It brought down brick walls along Chapel Street, Windsor. One bar reported losing a significant part of its wine cellar. But ultimately, thankfully, no human life was lost and serious injuries were avoided.

“Welcome to Melbourne. What else is going to happen?” said Con Houndalas, who runs coffee shop One Thirty Two along the trendy strip.

“It happened so quickly. First I felt the ripple effect, then I heard the noise, then I looked across and saw the bricks spitting out.”

Con Houndalas

He was outside on the footpath talking to customers when he felt his body vibrate. He looked across the road to see part of Betty’s Burgers crumbling.

“It happened so quickly. First I felt the ripple effect, then I heard the noise, then I looked across and saw the bricks spitting out.”

Tim Wiebusch, chief operations officer of Victoria’s State Emergency Service, said the current COVID-19 lockdowns likely prevented more serious injuries.


“And so certainly it could have been a lot worse in Chapel Street today if it had been a busy Saturday morning.”

City of Melbourne officers swept on buildings in the council area, checking for any structural damage. At least one CBD office building was evacuated due to aftershock fears.

Workers who have chosen to come back to the office were evacuated from Collins Square in the Docklands precinct, with one saying the shaking was so strong they believed “a truck hit the building”.

The High Country town of Mansfield was relatively unscathed despite being close to the epicentre of the quake.

The High Country town of Mansfield was relatively unscathed despite being close to the epicentre of the quake. Credit:Paul Jeffers

Back in Victoria’s alps, at Kevington near the headwaters of the Goulburn River, the local pub’s memorabilia was violently removed from its walls. Frames were broken and glass shattered.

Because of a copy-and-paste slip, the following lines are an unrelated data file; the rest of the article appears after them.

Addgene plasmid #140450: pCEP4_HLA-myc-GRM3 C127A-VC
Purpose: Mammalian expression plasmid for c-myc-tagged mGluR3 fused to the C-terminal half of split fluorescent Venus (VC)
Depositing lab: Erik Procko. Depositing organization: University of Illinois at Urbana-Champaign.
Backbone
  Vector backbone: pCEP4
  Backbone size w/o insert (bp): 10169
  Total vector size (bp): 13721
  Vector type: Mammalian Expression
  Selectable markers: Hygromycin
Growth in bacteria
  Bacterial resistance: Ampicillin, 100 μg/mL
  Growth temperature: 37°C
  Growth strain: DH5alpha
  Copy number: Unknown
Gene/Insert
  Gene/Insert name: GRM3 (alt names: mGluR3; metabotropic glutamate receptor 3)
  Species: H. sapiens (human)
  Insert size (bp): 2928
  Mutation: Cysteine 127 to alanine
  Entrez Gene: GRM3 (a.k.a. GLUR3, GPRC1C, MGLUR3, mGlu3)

The pub, a local watering hole for the A1 gold mine’s workers, has survived a century of bushfires and flood and now an earthquake.

“It’s nothing that can’t be fixed,” says publican Wayne Poole. “It was pretty wild and I’m not sure what comes next? I suppose it’s a plague of locusts.”

Gerald in East Keilor initially thought it was his washing machine.

“I looked outside I could see the ground moving,” he said. “It was really terrifying – I actually wondered if a bomb had gone off.”


More than 100 Victorians requested assistance, about half of them from Melbourne suburbs, mostly for minor structural damage to chimneys and facades on buildings. While Chapel Street stores were rocked, so too Brunswick Street in Fitzroy.

Seismology Research Centre said the quake was centred at Licola North, near Woods Point. It was followed by six aftershocks – the first a magnitude 5.5 tremor at 9.40am, followed by a 4.0 tremor at 9.55am and 3.1 tremor at 10.15am.

Trevor Carstein, manager of the Licola Wilderness Village school camp at Licola, said he and his wife and two teenage sons “all sort of hit the panic button”.

“We didn’t know what was happening. It broke our bedroom window and kitchen window,” he said.

“The bathroom and bedroom ceilings cracked, mostly everything out of our cupboards fell out.”

At Mount Buller, spokeswoman for Buller Ski Lifts Rhylla Morgan said: “The whole mountain got a very solid shake” but there was no fear of avalanche. “We could feel it for a good 30 seconds, and then we felt the aftershock a bit later,” she said.

A pandemic. Violent protests and now an earthquake. Melbourne’s resilience has been pushed to the brink.


At Wangaratta, about 230 kilometres up the Hume Freeway from Melbourne, one of the crosses from St Patrick’s Church fell from the roof along with several ornaments. And the tiles at the rear of the 150-year-old Gothic Revival building have cracked.

Father Nathan Verallo says the Sandhurst diocese has closed the building to worshippers until a structural assessment is done.

He’s planning outdoors services at a location yet to be determined.